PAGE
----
Mary and I were in Owensboro Friday night to attend a diocesan event early Saturday, and on our hotel room wall was a striking photograph of a country lane on a foggy morning. Flanking the lane were two trees seen clearly in the foreground.
In the background of the photo, made all the more dramatic in black and white, the lane continued into the fog, with two more trees partially hidden in the mist. Whatever sat beyond that point was anyone’s guess.
As I stood reflecting on the picture, it seemed the fog was, at the same time, both troublesome and helpful.
If we had never travelled that country lane, we would have appreciated a clean view of what was ahead. And we prefer, do we not, to see clearly what our future holds. Fog, in a photo or in real life, adds an element of mystery, of uncertainty. We want to know what’s coming; we want our questions answered.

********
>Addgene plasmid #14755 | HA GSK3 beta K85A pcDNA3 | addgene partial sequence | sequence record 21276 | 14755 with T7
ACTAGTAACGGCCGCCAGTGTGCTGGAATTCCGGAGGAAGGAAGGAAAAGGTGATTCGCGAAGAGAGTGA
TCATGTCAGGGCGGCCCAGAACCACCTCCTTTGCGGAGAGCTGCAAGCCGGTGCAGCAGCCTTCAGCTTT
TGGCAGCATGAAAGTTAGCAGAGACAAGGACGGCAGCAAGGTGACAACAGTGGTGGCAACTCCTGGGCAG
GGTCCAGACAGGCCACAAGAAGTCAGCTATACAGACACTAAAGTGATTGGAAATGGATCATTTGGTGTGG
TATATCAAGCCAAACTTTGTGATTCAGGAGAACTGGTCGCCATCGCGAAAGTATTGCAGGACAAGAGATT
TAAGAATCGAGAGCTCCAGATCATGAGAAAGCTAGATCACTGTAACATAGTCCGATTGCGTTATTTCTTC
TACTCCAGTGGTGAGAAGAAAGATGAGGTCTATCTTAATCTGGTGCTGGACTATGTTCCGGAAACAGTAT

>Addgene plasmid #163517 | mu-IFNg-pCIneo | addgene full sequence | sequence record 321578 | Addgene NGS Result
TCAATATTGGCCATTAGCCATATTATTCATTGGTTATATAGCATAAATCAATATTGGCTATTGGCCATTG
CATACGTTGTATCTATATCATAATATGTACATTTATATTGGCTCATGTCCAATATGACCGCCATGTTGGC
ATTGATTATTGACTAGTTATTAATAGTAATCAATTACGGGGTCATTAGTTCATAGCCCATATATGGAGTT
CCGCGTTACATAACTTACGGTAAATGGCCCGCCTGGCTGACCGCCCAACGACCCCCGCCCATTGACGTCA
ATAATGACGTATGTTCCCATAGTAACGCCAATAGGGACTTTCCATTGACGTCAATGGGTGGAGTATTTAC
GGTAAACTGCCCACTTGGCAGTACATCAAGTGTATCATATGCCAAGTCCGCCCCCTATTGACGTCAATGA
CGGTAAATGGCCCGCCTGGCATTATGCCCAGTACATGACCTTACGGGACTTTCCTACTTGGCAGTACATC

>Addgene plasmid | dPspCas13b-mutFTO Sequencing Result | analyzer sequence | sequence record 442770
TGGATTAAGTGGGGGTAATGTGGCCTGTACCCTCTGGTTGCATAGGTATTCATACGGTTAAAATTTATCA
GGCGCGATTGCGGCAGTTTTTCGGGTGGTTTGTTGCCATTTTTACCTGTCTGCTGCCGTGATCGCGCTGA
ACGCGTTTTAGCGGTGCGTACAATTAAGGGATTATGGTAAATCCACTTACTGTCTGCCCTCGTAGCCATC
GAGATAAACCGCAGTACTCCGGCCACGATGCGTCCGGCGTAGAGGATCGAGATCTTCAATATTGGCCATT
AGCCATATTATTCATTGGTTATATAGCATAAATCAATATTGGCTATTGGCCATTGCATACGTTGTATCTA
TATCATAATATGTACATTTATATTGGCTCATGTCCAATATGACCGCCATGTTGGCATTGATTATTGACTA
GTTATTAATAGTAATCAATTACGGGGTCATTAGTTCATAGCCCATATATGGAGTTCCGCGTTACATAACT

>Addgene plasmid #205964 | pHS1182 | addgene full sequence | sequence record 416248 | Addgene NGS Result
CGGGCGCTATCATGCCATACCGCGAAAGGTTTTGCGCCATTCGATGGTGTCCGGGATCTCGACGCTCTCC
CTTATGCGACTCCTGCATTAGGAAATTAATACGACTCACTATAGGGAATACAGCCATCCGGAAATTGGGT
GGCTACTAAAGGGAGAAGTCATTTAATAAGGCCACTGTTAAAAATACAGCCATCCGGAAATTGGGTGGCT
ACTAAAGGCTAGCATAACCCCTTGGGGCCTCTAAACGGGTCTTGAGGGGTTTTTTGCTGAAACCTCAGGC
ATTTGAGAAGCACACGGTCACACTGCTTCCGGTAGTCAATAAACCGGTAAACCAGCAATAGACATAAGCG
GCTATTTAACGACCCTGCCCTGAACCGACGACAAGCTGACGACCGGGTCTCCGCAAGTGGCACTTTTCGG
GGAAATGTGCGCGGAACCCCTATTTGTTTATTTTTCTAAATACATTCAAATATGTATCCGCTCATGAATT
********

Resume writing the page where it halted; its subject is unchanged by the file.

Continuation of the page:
But fog also causes us to slow down and be more careful within our immediate surroundings. We take necessary extra time to ensure we properly handle the tasks at hand in the present moment. First things first, as an old coach said. You have to catch the ball before you throw it.
And staying aware of our immediate surroundings gives us a better chance to react as we should to those unexpected moments God gives us to make a difference in the lives of others. Such moments come more often than we may ever realize, and believers are required to be ready for them.
Planning for the future is important, but it must not be done at the expense of the present, causing missed chances to do good.
Besides, whether it be smooth sailing, a bumpy ride, or a bit of both — which is most likely — we can’t predict our future. There is only so much we can do to get ready.
And hey, wouldn’t life be a bit boring if we knew all the answers to all the questions beforehand? For example, occasionally in my nine years since ordination, I get asked for specific details about life in heaven. My response? If we’re in heaven with Jesus, specific details aren’t going to matter!
So if our future feels foggy and uncertain, let’s do what we’re supposed to do as believers and depend on our faith in the Lord. If we allow it, He will guide us through the mists, and safely home.
Michael Clapp is deacon at St. Joseph Catholic Church in Mayfield.